Working Together, Worlds Apart
By Daniel Zaharia & Josh Lieto. Photography by Esperanza en Acción
Preface: Daniel Zaharia and Josh Lieto, the pioneers behind Spartan Global’s first direct lending venture, discuss the inner workings of the financial model that brought interest-free credit to artisans in western Nicaragua.
The United States Central Intelligence Agency lists Nicaragua, a small Central American country about the size of Ohio, as the western hemisphere’s second most impoverished nation.
Despite— or perhaps because of this— nonprofit organization Esperanza en Acción decided to set up shop there.
Meaning “Hope through Action” in Spanish, Esperanza was founded over a decade ago with the intention of empowering people around the world through the practice of fair trade. Custom-fitting the principles of the well known Fair Trade Federation to its own mission, the company is committed to ensuring that its clients in the third world are paid a fair price for their work and that they can, with that fair wage, cover basic needs such as food, shelter, healthcare, and education for their families.
Many of these clients are artisans, people who weave textiles or make pottery. Esperanza buys directly from these artisans, whose crafts are then placed in fair trade shops internationally, such as Kirabo, a fair trade store in East Lansing. In this way, the company provides their clients with access to international markets in addition to the fair price Esperanza paid up front for the merchandise.
Among other things, this way of doing business respects these artisans’ cultures and traditional lifestyles, allowing them to carve their own path out of poverty. It also leaves room for Esperanza’s workers to create long-lasting relationships with the people they help.
Taken together, all of these practices mesh well with Spartan Global’s mission of alleviating poverty through microfinance—a method in which entrepreneurs in the third world or other people in need are given small loans to grow their businesses, smooth their incomes or otherwise better their lives. Recognizing this, and in search of a fresh organizational partnership, former Spartan Global president and vice-president Dan Zaharia and Josh Lieto contacted Esperanza en Acción to inquire about a potential partnership.
Esperanza’s response was more than enthusiastic. Since October 2011, when the two organizations signed the first loan contract, four of Esperanza’s artisans have received microloans. What’s more, the contract stipulated that these loans would form a revolving door of credit—that is, once the loans were paid back, the money would stay in Nicaragua and be lent out over and over again. In addition to the capital that they receive from Spartan Global, artisans get solid business consulting and advice in risk management from Esperanza en Acción—in effect, the alliance between Spartan Global and Esperanza provides them with “the best of both worlds.” In turn, the partnership and resulting loan contract, pioneered by Zaharia and Lieto, is the first of its kind in the organization and is now a major component of Spartan Global’s field presence.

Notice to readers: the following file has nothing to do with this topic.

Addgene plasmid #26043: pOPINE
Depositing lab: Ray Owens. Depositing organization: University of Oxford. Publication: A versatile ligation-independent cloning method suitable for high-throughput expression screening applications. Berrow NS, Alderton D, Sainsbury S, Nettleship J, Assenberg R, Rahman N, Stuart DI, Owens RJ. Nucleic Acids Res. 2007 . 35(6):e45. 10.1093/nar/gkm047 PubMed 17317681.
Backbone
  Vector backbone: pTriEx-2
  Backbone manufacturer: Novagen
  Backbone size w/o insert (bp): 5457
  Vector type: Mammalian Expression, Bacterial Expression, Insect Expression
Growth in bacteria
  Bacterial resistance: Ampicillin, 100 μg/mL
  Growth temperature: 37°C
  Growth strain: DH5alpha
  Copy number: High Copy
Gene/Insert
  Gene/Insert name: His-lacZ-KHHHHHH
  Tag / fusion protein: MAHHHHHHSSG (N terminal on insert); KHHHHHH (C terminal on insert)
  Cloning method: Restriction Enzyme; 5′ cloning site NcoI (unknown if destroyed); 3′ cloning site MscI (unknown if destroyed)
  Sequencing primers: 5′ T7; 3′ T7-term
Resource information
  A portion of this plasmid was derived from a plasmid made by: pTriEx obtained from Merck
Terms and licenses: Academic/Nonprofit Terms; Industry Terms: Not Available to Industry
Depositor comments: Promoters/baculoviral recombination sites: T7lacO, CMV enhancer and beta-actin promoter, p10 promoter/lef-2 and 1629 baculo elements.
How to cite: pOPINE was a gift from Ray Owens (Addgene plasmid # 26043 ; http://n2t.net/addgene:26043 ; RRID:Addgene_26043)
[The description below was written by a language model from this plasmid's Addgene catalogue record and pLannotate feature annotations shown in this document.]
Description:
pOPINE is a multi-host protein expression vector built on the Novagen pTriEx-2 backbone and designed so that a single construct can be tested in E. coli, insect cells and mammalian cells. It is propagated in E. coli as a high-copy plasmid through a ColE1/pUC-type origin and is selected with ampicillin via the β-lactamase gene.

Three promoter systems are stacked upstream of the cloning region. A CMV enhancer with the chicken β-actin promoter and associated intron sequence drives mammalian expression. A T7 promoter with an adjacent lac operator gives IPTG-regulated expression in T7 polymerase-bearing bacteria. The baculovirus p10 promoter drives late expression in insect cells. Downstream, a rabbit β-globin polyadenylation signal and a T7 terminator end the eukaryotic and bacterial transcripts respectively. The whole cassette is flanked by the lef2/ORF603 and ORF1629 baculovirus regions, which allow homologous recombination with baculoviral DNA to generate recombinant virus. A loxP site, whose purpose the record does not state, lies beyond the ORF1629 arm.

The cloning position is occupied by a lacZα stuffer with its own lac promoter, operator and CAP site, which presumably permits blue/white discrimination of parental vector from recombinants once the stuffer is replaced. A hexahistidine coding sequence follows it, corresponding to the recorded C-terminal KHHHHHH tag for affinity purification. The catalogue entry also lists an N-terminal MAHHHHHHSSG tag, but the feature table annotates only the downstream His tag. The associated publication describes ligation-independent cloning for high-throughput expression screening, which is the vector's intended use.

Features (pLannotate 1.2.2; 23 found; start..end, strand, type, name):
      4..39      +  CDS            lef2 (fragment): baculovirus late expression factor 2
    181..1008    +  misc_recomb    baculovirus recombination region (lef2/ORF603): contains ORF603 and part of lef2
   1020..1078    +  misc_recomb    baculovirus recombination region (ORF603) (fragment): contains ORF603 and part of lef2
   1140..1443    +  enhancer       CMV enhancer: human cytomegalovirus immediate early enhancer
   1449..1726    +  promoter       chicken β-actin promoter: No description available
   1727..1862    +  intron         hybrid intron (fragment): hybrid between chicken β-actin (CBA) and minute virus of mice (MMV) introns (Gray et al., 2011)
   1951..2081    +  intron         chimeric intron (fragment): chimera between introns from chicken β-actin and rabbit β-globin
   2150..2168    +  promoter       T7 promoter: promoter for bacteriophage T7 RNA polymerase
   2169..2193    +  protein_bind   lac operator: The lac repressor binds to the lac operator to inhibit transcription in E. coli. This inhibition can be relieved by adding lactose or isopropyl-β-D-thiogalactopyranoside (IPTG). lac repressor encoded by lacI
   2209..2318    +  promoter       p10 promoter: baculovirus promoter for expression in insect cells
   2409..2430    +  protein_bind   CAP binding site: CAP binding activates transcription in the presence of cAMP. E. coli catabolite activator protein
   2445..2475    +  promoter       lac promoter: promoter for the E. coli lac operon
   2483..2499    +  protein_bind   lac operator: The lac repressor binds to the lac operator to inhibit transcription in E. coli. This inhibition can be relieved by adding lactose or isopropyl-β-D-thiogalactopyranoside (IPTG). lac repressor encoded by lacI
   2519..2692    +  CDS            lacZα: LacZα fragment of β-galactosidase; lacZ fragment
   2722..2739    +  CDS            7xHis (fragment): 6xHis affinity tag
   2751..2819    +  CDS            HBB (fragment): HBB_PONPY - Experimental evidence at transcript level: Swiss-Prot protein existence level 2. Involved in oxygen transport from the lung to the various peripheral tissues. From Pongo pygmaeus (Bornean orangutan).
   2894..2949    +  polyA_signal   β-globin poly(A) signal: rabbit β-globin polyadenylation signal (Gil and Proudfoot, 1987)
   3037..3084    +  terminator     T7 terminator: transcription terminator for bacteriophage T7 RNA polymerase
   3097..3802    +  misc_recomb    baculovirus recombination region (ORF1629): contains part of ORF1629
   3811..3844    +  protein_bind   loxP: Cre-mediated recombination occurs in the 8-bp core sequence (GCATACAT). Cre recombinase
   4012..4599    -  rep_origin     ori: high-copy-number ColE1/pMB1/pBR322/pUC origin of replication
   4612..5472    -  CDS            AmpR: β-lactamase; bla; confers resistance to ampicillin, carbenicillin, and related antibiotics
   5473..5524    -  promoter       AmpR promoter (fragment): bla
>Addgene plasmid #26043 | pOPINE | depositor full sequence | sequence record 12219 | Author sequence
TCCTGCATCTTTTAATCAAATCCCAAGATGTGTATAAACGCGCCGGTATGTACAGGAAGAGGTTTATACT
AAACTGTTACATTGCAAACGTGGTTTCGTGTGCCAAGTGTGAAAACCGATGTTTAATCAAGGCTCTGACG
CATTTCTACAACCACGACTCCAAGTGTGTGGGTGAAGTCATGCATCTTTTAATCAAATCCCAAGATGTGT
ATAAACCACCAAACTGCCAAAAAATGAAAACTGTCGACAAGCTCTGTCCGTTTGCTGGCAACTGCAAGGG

In fact, this loaning venture has been so successful that Spartan Global members are now planning a research trip to Nicaragua. In September 2012, the Associated Students of Michigan State University (ASMSU) offered Spartan Global a grant to defray the expenses of traveling in January 2013. Unfortunately, logistical problems prevented travel during that month, but Spartan Global was happy to have the support of ASMSU and looks forward to the possibility of collaboration with the Association in the future.
In turn, Spartan Global’s plans for its future research trip to Nicaragua are broad in scope and ambitious in design. In addition to touring Esperanza en Acción’s in-country facilities, members will meet and interact with artisans who have received microloans from Spartan Global. Participants in the trip will also gain practical research experience, collecting survey data using a question template developed by Spartan Global’s executive board members.
Currently under revision, this template is modeled on Grameen Bank’s insightful Progress out of Poverty Index (PPI). Principally, this Index takes into account ten non-financial indicators, such as access to drinking water, type of housing, and the number of children attending school. This index also takes into account factors relative to each community and culture, such as traditional family size. Basing its survey questions on indicators from Grameen’s PPI index, Spartan Global will custom-fit its survey for the country of Nicaragua.
In conclusion, the last two years have been both an exciting and informative time for Spartan Global and its members. We have successfully reached out and formed a lasting connection with Esperanza en Acción, extending lines of credit to hardworking entrepreneurs in Central America and expanding our group’s international reach. Looking forward, we hope for the possibility of more fruitful partnerships and the ability to provide people around the world with the opportunity to better their families, their communities, and themselves.
Josh Lieto is a recent graduate of Michigan State University. While there, he majored in Spanish and Anthropology and conducted archaeological, linguistic and social research on a number of themes. Josh joined Spartan Global so that he could explore the world of international development and learn how to inspire change on a global scale. A co-founder and contributing author of The Spartan Global, Josh is hoping to attend graduate school for archaeology in the fall of 2014.
The opinions expressed here are the views of the writer(s) and do not necessarily reflect the views and opinions of Michigan State University.